Pirouetting in step with the world

Ballet for the people: Besides putting on spectacular shows, the Mzansi Ballet company has a popular outreach programme for young dancers. (Pat Bromilow-Downing)

Ballet for the people: Besides putting on spectacular shows, the Mzansi Ballet company has a popular outreach programme for young dancers. (Pat Bromilow-Downing)

There are days when members of the South African Mzansi Ballet company can be found pirouetting on a giant music box in a shopping mall. They made an appearance on stage at the launch of season eight of Big Brother. And, spectacularly, at the Swartkops Air Show in May, dressed in skimpy mango-coloured tunics, they danced a pas de deux with an aircraft.

For Dirk Badenhorst, the company’s dynamic chief executive officer, ballet isn’t a rarefied activity to be confined to studios and stages; it’s something to be taken to the public “at every possible opportunity, to share its beauty and grace”.

Badenhorst has big ideas, and they seem to work — as they did at the weekend when 25 dancers from nine different countries enchanted capacity audiences in the 1 800-seater ­Teatro at Montecasino. The occasion was a spectacular homage to Alicia Alonso, the driving force behind the National Ballet of Cuba, which has provided some of the dancers who have, again thanks to Badenhorst’s efforts, brought new life to the South African Mzansi Ballet.

It is this type of innovative thinking, combined with a major outreach programme that takes ballet lessons to 500 aspirant dancers from disadvantaged areas in four development programmes in the city, that has won the South African Mzansi Ballet an R8-million grant from the City of Johannesburg, with the suggestion that there might be more to come.

On a recent Friday morning, a group of arts journalists, ballet enthusiasts and members of the South African Mzansi Ballet board gathered in the company’s studio in the Joburg Theatre.

To the strains of Saint-Saëns, a tall figure in a dramatic black tutu bourréed across the floor, silhouetted dramatically against the Johannesburg skyline. Kitty Phetla was giving her interpretation of Mikhail Fokine’s Dying Swan. As the morning progressed it seemed to have been an ironic choice, for the reason for the assembly was to hear not about the death of ballet in Johannesburg but about its resuscitation.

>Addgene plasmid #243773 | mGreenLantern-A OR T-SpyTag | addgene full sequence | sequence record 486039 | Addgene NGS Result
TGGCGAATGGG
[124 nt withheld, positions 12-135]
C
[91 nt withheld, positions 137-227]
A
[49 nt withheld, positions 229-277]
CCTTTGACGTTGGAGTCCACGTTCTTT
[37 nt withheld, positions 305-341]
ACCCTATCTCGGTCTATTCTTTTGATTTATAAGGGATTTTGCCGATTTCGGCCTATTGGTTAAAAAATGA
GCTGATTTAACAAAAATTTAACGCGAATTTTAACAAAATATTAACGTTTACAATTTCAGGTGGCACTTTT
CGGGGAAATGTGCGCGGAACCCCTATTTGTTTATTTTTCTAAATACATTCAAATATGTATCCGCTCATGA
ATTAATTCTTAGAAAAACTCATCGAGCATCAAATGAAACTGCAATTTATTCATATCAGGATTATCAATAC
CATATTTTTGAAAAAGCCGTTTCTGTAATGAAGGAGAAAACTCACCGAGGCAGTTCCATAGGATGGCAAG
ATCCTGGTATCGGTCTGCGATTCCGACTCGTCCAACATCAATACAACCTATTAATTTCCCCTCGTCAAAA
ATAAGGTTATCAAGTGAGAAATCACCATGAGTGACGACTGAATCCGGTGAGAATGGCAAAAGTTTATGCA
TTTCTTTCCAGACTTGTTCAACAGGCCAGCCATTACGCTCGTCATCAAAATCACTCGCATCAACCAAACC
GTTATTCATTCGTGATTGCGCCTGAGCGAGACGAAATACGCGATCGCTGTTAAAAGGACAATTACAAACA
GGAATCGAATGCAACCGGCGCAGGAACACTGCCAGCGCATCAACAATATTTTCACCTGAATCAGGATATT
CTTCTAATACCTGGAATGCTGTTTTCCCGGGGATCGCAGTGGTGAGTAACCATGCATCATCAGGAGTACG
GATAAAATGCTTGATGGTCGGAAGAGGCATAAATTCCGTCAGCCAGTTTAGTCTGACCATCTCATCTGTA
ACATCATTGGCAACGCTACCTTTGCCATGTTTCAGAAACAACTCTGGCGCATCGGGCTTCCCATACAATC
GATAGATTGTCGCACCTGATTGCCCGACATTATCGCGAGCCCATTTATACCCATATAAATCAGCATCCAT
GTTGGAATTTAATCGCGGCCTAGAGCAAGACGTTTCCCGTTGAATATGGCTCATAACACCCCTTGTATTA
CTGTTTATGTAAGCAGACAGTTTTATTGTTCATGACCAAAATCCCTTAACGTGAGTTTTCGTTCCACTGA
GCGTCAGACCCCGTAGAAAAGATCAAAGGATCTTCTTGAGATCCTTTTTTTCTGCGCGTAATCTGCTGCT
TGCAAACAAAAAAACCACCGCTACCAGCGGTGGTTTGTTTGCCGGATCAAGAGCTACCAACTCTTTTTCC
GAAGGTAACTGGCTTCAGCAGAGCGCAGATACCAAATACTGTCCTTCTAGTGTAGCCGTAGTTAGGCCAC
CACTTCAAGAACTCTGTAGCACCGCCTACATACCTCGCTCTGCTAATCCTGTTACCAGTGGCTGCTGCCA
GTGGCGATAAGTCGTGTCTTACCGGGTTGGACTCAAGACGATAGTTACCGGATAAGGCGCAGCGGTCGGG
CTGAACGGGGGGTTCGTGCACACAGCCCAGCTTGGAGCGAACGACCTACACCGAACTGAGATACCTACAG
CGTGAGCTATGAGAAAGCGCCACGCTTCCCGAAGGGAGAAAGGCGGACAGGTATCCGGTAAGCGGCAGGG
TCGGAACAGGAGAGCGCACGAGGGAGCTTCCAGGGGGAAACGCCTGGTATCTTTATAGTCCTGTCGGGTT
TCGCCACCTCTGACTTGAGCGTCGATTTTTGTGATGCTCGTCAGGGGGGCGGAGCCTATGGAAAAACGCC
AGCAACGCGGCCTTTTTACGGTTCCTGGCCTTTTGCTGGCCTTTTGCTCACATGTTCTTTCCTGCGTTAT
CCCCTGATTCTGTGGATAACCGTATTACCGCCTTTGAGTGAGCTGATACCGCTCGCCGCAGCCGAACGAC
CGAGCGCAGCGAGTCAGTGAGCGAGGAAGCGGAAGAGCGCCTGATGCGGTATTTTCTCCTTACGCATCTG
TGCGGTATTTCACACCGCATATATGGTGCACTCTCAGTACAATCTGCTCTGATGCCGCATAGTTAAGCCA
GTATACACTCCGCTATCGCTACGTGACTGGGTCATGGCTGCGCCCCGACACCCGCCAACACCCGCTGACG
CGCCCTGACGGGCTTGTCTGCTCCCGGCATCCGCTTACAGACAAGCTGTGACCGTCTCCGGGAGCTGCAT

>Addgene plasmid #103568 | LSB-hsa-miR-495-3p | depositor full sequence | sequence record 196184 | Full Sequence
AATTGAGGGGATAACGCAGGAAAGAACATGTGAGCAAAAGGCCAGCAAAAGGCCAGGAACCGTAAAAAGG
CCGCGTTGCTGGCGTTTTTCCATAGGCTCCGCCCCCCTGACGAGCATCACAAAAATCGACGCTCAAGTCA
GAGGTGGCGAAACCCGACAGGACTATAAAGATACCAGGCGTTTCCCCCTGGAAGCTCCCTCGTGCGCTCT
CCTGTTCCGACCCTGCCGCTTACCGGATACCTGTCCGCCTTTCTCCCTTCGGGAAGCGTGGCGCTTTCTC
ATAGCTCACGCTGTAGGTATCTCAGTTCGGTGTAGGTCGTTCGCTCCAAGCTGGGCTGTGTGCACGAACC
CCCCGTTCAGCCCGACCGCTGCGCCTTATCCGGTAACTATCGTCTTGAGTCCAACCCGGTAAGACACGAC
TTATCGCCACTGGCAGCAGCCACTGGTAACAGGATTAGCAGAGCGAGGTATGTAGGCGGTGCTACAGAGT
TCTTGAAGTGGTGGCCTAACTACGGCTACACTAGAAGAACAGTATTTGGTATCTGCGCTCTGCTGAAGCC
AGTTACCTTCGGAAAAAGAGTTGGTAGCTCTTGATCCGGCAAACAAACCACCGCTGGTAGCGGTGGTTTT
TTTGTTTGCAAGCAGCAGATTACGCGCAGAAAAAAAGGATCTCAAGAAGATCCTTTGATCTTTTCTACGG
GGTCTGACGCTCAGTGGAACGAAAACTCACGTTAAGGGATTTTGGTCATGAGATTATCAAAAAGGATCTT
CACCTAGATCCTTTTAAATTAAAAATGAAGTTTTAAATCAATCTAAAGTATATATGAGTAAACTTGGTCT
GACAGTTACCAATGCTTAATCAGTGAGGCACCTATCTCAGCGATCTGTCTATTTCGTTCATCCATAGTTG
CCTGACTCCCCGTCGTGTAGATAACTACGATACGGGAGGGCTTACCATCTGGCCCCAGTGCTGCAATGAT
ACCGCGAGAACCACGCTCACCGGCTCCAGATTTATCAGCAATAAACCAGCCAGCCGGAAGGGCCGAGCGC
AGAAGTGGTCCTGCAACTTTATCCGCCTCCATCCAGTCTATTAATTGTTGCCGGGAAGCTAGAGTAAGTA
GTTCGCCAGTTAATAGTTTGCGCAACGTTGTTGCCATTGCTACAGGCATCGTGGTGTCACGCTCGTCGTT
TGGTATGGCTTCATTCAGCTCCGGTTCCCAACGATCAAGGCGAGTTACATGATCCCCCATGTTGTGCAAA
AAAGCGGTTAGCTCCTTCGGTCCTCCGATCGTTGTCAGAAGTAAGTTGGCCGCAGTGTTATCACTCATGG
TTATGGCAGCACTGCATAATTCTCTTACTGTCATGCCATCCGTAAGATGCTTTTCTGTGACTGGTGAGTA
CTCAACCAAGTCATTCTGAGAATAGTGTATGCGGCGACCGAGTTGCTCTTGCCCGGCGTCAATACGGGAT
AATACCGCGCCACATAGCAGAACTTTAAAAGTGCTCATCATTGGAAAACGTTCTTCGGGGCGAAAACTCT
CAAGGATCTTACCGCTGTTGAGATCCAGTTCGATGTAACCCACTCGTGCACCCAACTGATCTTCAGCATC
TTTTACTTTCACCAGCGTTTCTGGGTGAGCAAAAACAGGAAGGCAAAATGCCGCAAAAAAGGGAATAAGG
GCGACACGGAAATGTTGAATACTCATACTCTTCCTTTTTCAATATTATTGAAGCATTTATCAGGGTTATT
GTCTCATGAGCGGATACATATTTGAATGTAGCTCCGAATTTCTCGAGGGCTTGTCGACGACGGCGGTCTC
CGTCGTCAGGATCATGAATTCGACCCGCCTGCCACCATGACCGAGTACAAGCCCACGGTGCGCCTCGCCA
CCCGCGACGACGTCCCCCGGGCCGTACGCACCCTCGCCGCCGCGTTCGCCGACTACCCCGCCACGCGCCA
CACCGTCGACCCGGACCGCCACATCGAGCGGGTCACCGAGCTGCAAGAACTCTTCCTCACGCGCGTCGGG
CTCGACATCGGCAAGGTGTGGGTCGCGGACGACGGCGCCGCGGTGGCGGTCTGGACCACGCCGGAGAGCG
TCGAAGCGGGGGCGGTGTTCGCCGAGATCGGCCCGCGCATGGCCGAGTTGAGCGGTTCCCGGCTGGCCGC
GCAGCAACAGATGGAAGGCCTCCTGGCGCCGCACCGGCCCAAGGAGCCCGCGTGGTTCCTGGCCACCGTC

The hero of the day was councillor Chris Vondo, member of the mayoral committee for community development, who stepped across the road from the council chambers to throw out a lifeline to the company.

Announcing the council’s decision, Vondo said he was “delighted to be able to bring Jo’burg’s support to this company … as a shining example of the contribution the arts can make to communities”.

“We recognise the large steps the ballet company has taken in recent years towards transformation as a performing arts company in South Africa, and also its successful outreach programmes for the youngsters of our city,” he said.

Some of those youngsters were there to illustrate just how important that outreach is as, timidly at first, but gaining confidence and clearly enraptured, they demonstrated their new skills.

Responding to Vondo, Badenhorst answered his own question — “What is the value of the ballet company in the times we live in?” — when he said that, apart from providing 70 jobs and training young dancers through the outreach programme, the company was a cultural ambassador for the city and for the country.

Next year, the company, which will by then be known either as the Johannesburg Ballet or the Johannesburg City Ballet, will take up an invitation to dance at the Kennedy Centre in Washington. But as an African ballet company, the real goals are closer to home. “We want to take ballet out into this country and further into Africa,” said Badenhorst.

Phetla said: “[The grant] means huge new beginnings for us. It means we’re one step closer to being a world-class company. South Africa has come a long way — ballet isn’t just a Western thing anymore; we are making it South African.”